Darren Aronofsky is known for creating cinematic masterpieces such as his 2010 Oscar winning film, Black Swan. However, it looks like Aronofsky’s latest venture, the biblical epic Noah, is doomed to fail. According to The Hollywood Reporter, screenings of the film have been met with generally unfavorable reactions, and now Paramount and New Regency (who are splitting the costs) are pressuring him to make changes. Aronofsky, who doesn’t typically work with big studios, is refusing to make those changes, and is standing by the film he originally shot. In fact, THR spoke with a talent rep close to the project who said, “Darren is not made for studio films. He is very dismissive. He doesn’t care about Paramount’s opinion.”
Unfortunately for Aronofsky, the director will most likely have to make a few changes since the studios have already invested at least $125 million in the project. Many are claiming the movie is facing these critical reactions due to an overuse of CGI effects. While the film obviously had to use these effects for the flood, Aronofsky also decided to use them for the animals as well, cutting out the use of real animals all together. He even altered some of them to create more fantastical creatures, making the film look unrealistic.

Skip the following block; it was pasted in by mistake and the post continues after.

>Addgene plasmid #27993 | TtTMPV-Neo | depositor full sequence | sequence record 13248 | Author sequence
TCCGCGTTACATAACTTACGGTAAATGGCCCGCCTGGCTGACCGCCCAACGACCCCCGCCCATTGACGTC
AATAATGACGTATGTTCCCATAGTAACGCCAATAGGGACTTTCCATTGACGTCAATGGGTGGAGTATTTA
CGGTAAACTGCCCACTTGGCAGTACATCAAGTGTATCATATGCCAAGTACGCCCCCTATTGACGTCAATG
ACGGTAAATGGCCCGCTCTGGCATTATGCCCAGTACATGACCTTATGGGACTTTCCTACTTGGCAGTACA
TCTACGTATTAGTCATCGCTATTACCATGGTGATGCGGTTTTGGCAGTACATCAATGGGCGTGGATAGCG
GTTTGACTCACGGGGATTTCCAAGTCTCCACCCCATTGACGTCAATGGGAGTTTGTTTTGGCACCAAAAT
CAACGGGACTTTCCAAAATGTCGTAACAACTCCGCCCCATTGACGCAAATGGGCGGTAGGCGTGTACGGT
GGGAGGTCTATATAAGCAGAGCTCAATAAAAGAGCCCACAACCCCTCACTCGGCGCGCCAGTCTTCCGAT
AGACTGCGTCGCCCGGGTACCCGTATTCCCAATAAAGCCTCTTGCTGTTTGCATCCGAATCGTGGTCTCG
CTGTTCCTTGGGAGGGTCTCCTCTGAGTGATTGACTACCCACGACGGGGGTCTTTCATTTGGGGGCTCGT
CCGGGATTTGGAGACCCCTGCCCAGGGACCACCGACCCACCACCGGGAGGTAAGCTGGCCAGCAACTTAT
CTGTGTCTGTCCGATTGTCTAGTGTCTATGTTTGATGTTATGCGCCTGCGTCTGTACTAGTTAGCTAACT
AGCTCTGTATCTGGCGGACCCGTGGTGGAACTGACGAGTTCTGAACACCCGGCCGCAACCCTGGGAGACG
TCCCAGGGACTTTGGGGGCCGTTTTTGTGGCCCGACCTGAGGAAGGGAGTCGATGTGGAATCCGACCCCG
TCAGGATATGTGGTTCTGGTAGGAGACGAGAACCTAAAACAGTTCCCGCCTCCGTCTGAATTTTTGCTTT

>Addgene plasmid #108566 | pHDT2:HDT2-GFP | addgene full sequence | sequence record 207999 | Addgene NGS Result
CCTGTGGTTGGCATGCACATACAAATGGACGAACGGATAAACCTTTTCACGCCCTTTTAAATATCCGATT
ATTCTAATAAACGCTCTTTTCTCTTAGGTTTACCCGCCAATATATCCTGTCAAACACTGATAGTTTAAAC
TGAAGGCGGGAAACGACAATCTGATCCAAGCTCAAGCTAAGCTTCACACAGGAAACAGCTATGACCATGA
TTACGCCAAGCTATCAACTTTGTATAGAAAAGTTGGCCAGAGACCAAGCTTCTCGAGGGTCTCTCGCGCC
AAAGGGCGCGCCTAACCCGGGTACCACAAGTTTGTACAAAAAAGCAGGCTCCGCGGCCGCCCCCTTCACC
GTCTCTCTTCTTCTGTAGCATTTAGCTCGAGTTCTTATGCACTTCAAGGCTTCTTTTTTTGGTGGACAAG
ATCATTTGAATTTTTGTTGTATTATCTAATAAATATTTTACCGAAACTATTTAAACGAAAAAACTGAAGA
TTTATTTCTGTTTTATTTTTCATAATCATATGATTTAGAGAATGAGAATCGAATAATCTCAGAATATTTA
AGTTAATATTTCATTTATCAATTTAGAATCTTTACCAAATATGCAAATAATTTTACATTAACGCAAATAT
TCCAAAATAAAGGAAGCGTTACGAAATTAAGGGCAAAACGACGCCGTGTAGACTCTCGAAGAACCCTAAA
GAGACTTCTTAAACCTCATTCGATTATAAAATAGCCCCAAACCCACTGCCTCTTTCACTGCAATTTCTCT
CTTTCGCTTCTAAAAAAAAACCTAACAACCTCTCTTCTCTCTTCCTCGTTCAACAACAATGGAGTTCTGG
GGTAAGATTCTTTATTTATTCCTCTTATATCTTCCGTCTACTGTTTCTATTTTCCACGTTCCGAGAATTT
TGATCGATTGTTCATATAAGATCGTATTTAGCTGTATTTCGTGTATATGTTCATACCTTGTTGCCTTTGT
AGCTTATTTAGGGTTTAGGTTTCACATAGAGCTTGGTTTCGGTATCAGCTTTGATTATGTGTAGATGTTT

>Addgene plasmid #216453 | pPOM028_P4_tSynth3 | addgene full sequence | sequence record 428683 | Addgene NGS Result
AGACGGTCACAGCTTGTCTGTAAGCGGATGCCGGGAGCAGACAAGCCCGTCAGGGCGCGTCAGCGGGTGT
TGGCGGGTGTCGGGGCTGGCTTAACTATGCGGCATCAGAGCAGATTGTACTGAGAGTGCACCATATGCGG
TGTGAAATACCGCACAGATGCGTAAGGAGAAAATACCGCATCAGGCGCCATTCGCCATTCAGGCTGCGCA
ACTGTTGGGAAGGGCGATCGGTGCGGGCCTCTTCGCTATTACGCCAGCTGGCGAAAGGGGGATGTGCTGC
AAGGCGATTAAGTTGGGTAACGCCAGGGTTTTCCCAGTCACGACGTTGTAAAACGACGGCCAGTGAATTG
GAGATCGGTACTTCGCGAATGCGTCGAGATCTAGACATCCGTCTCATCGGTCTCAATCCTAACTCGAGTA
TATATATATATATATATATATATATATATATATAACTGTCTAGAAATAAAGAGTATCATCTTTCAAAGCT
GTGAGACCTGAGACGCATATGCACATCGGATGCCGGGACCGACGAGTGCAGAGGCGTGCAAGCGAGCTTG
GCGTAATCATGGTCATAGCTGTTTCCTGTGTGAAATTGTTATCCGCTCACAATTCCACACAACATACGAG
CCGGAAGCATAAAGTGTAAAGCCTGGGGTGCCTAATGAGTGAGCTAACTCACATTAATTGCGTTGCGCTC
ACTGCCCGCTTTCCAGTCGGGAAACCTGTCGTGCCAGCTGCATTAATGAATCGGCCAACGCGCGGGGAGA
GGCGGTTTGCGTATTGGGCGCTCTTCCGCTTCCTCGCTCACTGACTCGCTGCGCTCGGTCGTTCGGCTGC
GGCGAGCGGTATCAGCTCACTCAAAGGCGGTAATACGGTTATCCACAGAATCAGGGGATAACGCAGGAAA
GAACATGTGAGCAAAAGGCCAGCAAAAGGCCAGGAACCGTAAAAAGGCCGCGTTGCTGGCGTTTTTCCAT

Other worries are plaguing the studios as Aronofsky is also receiving backlash from Christians who were offended by Aronofsky calling Noah “the first environmentalist.” Among his critics is the Christian screenwriter Brian Godawa, who called the script “an uninteresting and unbiblical waste of $150 million that will ruin for decades the possibility of making a really great and entertaining movie …. This movie will be rejected by millions of devoted Bible readers worldwide because once again it subverts their own sacred narrative with a political agenda of pagan Earth religion that is offensive to their faith.”
While these rumors swirl, Paramount Vice Chairman Rob Moore says the film is going through the “normal preview process” which “…Darren is overseeing.” Moore also explained that the studio “allowed for a very long post-production period, which allowed for a lot of test screenings.”
A spokesman for Aronofsky also commented; “This is a long and collaborative process, and Darren and the studio are working together to make the best version of his movie that they can. To comment on anonymous quotes only gives time and space to false rumors and gossip.”
Whether the film turns out to be an entertaining epic or a big-budget disaster, we’ll have to wait and see. Noah, starring Russell Crowe, Anthony Hopkins, Emma Watson and Jennifer Connelly is set to be released March 28, 2014.